The lack of diversity among participants in clinical trials has been a lingering issue for the pharma industry, which has prompted the American Lung Association (ALA) to act.

The healthcare organization recently announced an expansion of its Awareness, Trust and Action program to boost awareness of clinical trials among Black Americans and encourage them to have conversations with their doctors about participating. 

The program, which was launched last year, is broadening its scope to address misconceptions and mistrust among Black patients around clinical trials and their value as a potential treatment option for lung cancer.

Spurred on by the fact that Black patients with lung cancer are less likely to be diagnosed at an early stage, receive surgical treatment or receive any treatment compared to their White counterparts, the ALA is seeking to empower proactivity when it comes to care.

Underrepresentation has been a systemic issue for healthcare companies for years, put into further focus during the COVID-19 pandemic, which shone a spotlight on racial health disparities nationwide.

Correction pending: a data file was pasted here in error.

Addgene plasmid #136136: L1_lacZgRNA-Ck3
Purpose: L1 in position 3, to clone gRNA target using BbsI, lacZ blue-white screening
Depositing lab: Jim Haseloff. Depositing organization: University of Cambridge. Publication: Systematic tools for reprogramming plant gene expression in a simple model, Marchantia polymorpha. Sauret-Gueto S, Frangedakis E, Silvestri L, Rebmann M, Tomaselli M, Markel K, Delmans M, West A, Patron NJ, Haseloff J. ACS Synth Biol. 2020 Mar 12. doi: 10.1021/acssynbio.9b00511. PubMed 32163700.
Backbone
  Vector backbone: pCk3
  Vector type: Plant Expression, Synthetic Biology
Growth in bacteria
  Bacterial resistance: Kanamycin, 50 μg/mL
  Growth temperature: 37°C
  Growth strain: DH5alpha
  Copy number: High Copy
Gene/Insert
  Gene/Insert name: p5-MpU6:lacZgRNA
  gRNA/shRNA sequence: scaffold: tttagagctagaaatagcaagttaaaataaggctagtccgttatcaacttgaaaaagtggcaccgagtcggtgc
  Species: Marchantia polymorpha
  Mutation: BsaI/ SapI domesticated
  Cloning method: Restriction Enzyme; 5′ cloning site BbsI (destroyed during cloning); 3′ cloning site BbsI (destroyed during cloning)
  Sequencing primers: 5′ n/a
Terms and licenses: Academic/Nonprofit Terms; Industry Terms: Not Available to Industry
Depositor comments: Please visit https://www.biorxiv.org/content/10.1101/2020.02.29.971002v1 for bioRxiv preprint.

The Association of American Medical Colleges estimates that Black patients only account for 5% of clinical trial participants, while the vast majority are White.

“We are facing an issue in cancer care in this country. Black Americans are underrepresented in clinical research, so I am working with the American Lung Association to fix that,” said Danielle Mitchell, CEO of Black Women in Clinical Research, in a statement. “I started my career as a clinical research coordinator because my grandmother had cancer. I saw the lack of diversity in clinical trials, and I have set out to change that because representation matters.”

The ALA is embarking on this initiative with the backing of several notable pharma companies: Daiichi Sankyo, Genentech, Novartis, as well as Novocure. 

Merck is also supporting the effort months after launching the Focus on Your Lungs campaign, which encouraged people at high risk for lung cancer to get screened annually. The company worked with Real Chemistry, a 2022 MM+M Agency 100 honoree, on the campaign.

The expanded Awareness, Trust and Action program also comes about a year after the ALA launched A Hope Story animated ads as part of the Saved by the Scan campaign.

For a January 2024 article on a campaign to diversify clinical trials, click here.